To end a really nice overnight visiting friends at Muskingum University (nee Muskingum College), I went to see "Three Foote One Acts," featuring Muskingum students and faculty. After seeing, "John Turner Davis," "The Old Beginning," and "The One-Armed Man," I wanted to learn more about Horton Foote and his writing.
Foote's biggest achievement was writing the screenplay adaptation of, "To Kill a Mockingbird," which won him an Academy Award in 1962. To his credit, he has written for television, Broadway, off-Broadway, off-off Broadway productions and for feature films (Wikipedia told me that). I guess the main reason I've never heard of Foote's work is my general disinterest in Southern culture.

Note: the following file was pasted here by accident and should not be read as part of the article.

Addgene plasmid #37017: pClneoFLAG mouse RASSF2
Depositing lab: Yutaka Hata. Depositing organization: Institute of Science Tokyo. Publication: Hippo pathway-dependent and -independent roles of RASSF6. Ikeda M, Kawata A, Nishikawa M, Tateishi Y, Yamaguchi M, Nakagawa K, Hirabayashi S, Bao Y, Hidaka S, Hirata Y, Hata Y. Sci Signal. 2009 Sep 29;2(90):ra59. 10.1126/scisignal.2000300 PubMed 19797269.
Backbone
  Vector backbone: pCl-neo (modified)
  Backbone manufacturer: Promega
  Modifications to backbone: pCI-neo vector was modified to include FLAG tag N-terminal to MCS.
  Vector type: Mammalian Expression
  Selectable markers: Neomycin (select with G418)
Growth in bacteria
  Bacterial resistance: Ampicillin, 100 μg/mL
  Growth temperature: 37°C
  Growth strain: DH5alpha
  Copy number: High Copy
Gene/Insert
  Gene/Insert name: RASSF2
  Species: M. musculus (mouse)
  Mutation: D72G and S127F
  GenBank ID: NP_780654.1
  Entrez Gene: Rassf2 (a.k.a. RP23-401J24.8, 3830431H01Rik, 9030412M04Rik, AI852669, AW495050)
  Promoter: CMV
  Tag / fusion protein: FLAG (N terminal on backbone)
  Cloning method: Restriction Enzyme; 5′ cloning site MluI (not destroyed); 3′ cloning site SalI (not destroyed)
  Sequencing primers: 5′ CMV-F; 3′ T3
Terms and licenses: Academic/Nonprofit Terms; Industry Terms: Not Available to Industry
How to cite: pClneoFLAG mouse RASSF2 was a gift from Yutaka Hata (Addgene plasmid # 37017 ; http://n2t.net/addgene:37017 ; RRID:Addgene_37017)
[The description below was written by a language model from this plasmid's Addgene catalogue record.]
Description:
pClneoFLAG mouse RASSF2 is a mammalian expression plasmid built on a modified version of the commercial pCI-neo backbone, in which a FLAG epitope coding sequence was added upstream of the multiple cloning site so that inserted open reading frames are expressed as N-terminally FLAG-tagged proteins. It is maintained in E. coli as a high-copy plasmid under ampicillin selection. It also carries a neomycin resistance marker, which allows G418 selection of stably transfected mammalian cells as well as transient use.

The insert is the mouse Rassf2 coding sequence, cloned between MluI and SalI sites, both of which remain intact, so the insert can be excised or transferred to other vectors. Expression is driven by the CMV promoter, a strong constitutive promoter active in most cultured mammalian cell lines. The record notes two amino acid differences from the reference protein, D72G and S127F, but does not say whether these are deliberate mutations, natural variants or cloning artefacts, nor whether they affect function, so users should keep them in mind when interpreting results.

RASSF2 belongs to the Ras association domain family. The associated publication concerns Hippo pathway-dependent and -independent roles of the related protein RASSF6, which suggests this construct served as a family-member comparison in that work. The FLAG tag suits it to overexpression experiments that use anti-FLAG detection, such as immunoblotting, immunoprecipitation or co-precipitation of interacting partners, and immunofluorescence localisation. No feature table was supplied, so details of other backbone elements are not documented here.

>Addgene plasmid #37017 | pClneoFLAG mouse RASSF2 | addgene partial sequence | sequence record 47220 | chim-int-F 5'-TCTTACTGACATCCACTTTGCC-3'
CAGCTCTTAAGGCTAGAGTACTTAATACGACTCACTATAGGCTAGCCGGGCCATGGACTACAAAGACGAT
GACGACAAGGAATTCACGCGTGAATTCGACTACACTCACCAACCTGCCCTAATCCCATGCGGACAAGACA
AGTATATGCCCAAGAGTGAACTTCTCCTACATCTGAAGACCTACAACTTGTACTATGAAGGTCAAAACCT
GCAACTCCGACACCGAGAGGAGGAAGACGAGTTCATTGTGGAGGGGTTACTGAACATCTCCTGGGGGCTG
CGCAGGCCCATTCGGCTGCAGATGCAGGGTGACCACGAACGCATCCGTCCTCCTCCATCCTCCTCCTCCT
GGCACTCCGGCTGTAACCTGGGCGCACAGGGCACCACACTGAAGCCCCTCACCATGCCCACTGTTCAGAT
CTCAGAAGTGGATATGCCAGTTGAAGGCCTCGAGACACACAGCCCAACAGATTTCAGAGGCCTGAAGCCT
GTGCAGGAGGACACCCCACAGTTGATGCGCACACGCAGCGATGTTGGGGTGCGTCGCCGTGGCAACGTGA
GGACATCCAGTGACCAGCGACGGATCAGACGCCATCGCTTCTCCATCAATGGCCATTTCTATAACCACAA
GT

Seeing these plays today has really shown me what little I know about the South, its culture or its implications on the history of the United States as a whole. I don't care about fresh dew on the scuppernong, mint juleps, or moonlight on the magnolias. I do, however, need to be more open to the notion that the South has provided more for this country than good old-fashioned racism and Blanche Devereaux.
Alabama aside (what a wretched, wretched state), The South has some lovely attributes...I'll bet. I went to Louisiana in college and the taxi-driver was nice enough to give me a beer on the way to the casino (hooray for open-container laws) and give me his phone number. I'll bet that's a slice of that "Southern Hospitality," I keep hearing about.
Foote has given me the opportunity to re-think The South as a vital and lush piece of Americana that was far beyond Lynyrd Skynyrd, searing heat and fried food. A piece that is worth a second-chance.
Well, it's got to be better than Pittsburgh during football season.